The U.K. Information Commissioners' Office on Friday said its investigation into a 2018 cyber attack at the company found that "the airline was processing a significant amount of personal data without adequate security measures in place", exposing people's data unnecessarily.
"People entrusted their personal details to BA, and BA failed to take adequate measures to keep those details secure".
"That's why we have issued BA with a £20million fine - our biggest to date".
It's additionally unclear whether or not the airline would have noticed the assault by itself, which was thought-about a "extreme failing" due to the variety of folks affected and the potential monetary harm that might have been achieved, based on regulators.
The fine is considerably smaller than the £183m that the ICO originally said it meant to issue back in 2019, reports BBC. The ICO notes that, but for the Covid-19 Policy which allows it to take account of the impacts of the pandemic, the original fine would have been £24m.
The ICO acknowledged that BA acted quickly and appropriately once the breach was discovered. The law now gives us tools that encourage more efficient decision-making when it comes to data, including investments in up-to-date security technologies, "commented Elizabeth Denman, an ICO member".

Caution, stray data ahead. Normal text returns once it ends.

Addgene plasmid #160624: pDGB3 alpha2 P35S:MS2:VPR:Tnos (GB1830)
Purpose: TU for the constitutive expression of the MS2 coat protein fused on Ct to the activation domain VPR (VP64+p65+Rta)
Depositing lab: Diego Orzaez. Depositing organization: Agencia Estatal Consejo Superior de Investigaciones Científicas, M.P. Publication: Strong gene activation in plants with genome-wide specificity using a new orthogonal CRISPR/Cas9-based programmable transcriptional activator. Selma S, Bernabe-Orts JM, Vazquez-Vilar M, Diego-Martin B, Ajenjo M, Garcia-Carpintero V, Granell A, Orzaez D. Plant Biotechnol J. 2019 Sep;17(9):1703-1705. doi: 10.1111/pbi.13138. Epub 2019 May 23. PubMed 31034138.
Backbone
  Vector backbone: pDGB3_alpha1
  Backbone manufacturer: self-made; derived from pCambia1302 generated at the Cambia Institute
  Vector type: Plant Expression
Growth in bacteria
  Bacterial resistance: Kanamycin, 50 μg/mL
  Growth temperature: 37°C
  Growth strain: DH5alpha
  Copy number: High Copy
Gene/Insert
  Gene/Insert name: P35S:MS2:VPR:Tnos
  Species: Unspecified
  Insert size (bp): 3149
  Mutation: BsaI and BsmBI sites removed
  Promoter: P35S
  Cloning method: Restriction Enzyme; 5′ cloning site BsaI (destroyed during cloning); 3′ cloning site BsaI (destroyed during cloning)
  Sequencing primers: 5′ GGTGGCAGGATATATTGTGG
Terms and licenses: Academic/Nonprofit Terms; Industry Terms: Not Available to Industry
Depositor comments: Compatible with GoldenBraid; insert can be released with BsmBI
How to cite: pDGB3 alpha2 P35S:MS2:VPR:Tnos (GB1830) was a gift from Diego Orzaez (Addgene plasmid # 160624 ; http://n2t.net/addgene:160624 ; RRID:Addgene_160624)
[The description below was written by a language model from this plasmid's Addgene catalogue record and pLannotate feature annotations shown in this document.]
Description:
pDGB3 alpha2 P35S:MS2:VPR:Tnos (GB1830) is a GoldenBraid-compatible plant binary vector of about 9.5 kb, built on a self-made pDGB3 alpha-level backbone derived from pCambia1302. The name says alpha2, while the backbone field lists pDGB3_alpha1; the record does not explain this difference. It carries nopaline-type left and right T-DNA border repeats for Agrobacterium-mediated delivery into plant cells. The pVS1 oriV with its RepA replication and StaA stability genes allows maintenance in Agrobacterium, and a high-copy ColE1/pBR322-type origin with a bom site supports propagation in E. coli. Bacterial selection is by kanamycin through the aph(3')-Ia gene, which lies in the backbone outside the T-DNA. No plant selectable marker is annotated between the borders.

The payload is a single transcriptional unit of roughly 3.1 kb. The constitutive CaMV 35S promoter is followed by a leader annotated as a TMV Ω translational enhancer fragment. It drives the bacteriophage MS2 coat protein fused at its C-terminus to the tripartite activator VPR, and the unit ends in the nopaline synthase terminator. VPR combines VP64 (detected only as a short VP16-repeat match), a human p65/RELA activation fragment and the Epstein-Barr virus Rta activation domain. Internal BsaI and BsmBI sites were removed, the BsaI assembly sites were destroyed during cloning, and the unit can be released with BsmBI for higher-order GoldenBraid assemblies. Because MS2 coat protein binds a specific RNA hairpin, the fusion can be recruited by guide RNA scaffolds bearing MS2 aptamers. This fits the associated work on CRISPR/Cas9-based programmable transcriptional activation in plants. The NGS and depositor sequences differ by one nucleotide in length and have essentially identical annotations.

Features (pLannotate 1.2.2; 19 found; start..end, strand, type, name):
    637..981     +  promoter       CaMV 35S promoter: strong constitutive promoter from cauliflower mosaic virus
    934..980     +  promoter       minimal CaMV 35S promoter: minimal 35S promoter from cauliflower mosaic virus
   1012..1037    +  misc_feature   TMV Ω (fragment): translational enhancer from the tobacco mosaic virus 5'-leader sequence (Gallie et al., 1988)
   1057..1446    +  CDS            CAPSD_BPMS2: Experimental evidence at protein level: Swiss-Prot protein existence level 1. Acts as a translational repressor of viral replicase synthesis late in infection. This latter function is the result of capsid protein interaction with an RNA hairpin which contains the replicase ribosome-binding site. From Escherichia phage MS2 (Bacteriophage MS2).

The cyberattack occurred on June 22nd, 2018, according to the ICO, but British Airways only became aware of the problem on September 5th when it was alerted by someone outside of the company.
The attacker is believed to have accessed the names, addresses, payment card numbers and CVV numbers of 244,000 British Airways customers.
A British Airways spokeswoman said it was sorry it fell short of its customers expectations but was pleased the ICO recognised it had made considerable improvements to the security of its systems since the attack.
A further 77,000 customers had their combined card and CVV numbers accessed, and an additional 108,000 customers had just their card numbers accessed.
Usernames and passwords of employee and administrator accounts were also exposed, as well as usernames and PINs of up to 612 BA Executive Club accounts.
The ICO said that BA had failed to implement sufficient security around the data, even though measures that could have prevented the hack such as multi-factor authentication were built into the operating system, and also failed to adequately test its systems.
In April, BA announced plans to cut up to 10,000 jobs, 30 per cent of its global workforce.